Fairfax-based ManTech International reported last week that it lost $65.6 million in its most recent quarter, primarily because the contractor wrote down the value of its defense technical services business by $85.7 million.

The company attributed the charge to a more rapid withdrawal of troops from Afghanistan as well as a general slowdown in services spending by defense agencies in the last six months of 2013 because of sequestration and the government shutdown.

For the year, the company reported a 10.5 percent drop in revenue, which hit $2.3 billion. The company reported a loss for the year of $6.1 million (17 cents per share), down from profit of $95 million ($2.57) in 2012.

“Unsure of their budgets, our customers delayed procurements and held off spending,” said George J. Pedersen , ManTech’s chief executive, in a call with analysts last week.

But he said there is reason for optimism. “The future funding picture is becoming much clearer,” Pedersen said.

He also said the company is weighing potential acquisition targets.

Tangible Security picks up A&N Associates

Cybersecurity company Tangible Security said last week it has acquired Columbia-based A&N Associates, which counts defense and intelligence agencies among its customers.

The deal marks Tangible’s second acquisition in less than six months as the company seeks to add to its cybersecurity skills, the company said in an announcement. A&N will bring relationships with a number of defense and civil agencies, including the Energy Department and the Intelligence Advanced Research Projects Activity.

Tangible, which has government and commercial clients, also said it is relocating its corporate headquarters to Columbia from Bethesda.

CNSI looks to consolidate

When Adnan Ahmed and three friends founded Gaithersburg-based CNSI two decades ago, they could not have predicted what the company would be working on today. They specialized in business transformation technology — which meant servers and databases.

But as technology changed, so has CNSI. The contractor, which graduated from the 8(a) small-business program in 2007, is now a specialist in health IT and advises, develops and manages technology, including cloud-based systems, for federal and state health agencies.

The company is hoping to move into more work in military health and with the Department of Veterans Affairs.

CNSI has just under 1,000 employees, many of whom are in offices in Rockville and Gaithersburg. Ahmed said the contractor is looking to consolidate into one site.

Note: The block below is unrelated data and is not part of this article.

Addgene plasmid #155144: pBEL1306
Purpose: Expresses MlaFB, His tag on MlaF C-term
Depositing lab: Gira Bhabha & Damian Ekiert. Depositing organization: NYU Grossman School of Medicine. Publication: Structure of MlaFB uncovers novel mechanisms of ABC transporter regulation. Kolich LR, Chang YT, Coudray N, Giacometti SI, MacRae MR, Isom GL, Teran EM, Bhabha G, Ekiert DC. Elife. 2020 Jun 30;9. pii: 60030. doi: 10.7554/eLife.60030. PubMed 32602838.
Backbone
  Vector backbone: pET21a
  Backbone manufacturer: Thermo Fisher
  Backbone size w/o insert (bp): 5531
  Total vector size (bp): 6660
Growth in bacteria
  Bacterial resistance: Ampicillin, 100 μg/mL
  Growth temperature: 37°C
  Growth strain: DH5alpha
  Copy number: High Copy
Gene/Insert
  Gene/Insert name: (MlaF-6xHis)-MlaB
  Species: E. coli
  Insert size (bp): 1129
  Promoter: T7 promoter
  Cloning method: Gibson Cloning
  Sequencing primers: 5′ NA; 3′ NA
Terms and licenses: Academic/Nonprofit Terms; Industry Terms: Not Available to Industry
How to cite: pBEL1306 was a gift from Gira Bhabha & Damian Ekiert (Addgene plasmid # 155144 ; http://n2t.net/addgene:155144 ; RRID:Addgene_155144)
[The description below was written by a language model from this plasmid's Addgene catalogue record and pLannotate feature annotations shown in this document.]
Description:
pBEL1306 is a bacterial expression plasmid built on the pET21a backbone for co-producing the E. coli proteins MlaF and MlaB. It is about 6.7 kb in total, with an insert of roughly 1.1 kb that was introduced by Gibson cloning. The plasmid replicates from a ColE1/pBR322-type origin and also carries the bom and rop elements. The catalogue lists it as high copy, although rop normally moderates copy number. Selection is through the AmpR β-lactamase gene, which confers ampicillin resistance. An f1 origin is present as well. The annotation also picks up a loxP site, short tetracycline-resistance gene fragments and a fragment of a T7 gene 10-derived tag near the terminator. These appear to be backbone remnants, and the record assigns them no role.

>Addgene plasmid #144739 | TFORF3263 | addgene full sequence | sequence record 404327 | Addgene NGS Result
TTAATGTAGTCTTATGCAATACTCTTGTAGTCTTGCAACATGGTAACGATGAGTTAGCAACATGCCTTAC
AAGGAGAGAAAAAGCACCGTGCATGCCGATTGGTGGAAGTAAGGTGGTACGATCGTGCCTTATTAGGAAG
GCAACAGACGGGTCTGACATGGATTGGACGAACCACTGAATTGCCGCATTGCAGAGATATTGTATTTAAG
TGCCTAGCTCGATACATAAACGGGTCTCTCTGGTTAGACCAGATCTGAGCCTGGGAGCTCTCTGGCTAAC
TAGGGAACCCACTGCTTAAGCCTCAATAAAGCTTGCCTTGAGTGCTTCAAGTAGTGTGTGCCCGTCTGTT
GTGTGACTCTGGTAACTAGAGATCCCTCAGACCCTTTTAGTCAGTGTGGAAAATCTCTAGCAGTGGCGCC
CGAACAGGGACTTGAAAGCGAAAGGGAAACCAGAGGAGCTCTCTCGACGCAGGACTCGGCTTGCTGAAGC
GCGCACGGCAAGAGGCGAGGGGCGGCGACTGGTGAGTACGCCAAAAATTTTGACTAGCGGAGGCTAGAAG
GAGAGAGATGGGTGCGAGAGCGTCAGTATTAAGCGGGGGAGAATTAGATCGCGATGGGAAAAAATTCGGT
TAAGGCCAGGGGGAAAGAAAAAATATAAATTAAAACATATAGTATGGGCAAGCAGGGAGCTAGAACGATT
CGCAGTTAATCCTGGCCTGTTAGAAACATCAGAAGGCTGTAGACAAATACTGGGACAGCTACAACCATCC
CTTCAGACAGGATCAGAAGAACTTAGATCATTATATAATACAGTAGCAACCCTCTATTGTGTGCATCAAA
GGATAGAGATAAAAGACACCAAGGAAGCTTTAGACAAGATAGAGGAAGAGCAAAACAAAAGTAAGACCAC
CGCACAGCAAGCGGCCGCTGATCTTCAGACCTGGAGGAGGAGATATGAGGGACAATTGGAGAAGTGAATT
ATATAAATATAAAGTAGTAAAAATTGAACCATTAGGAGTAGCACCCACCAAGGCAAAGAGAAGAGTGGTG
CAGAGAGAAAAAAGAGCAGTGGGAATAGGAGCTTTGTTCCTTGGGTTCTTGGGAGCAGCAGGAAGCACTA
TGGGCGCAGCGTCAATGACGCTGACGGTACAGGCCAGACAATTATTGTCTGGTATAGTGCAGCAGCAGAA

VPSI settles with government

Chantilly-based contractor Vector Planning and Services has agreed to pay the government $6.5 million to settle allegations that the company inflated claims for payment on several Navy contracts, the Justice Department said last week.

The government alleged that from 2005 to 2009, VPSI improperly included direct costs — for which it had already been paid — in indirect cost billings submitted under contracts with the Navy and its contractors.

The allegations arose through a whistleblower, who will receive $1.28 million.

The Justice Department noted that the claims settled by this agreement are only allegations, and there has been no determination of liability. VPSI declined to comment.

GAO rejects IBM Federal protest

The Government Accountability Office has denied a protest filed by Bethesda-based IBM Global Business Services-U.S. Federal against a Transportation Security Administration award to Herndon-based BAE Systems for application development and IT support services for the secure flight program.

IBM submitted a higher bid of $33.7 million to BAE’s $32.2 million. IBM contended that the agency improperly marked it down in some areas and didn’t give it credit for others.

The GAO said it found no basis to sustain the protest.

GAO backs Motorola protest

The GAO has upheld a protest filed by Columbia-based Motorola Solutions against an Army Materiel Command contract for a land mobile radio system for the Detroit Arsenal awarded to Lynchburg-based Harris Corp.

The two received similar evaluations, though Harris’s management plan was rated slightly better. Motorola proposed a price of about $1.9 million, while Harris’s bid was to cost nearly $2.5 million.

The GAO backed Motorola and recommended that the Army reevaluate the proposals and reimburse Motorola the cost of pursuing its protest.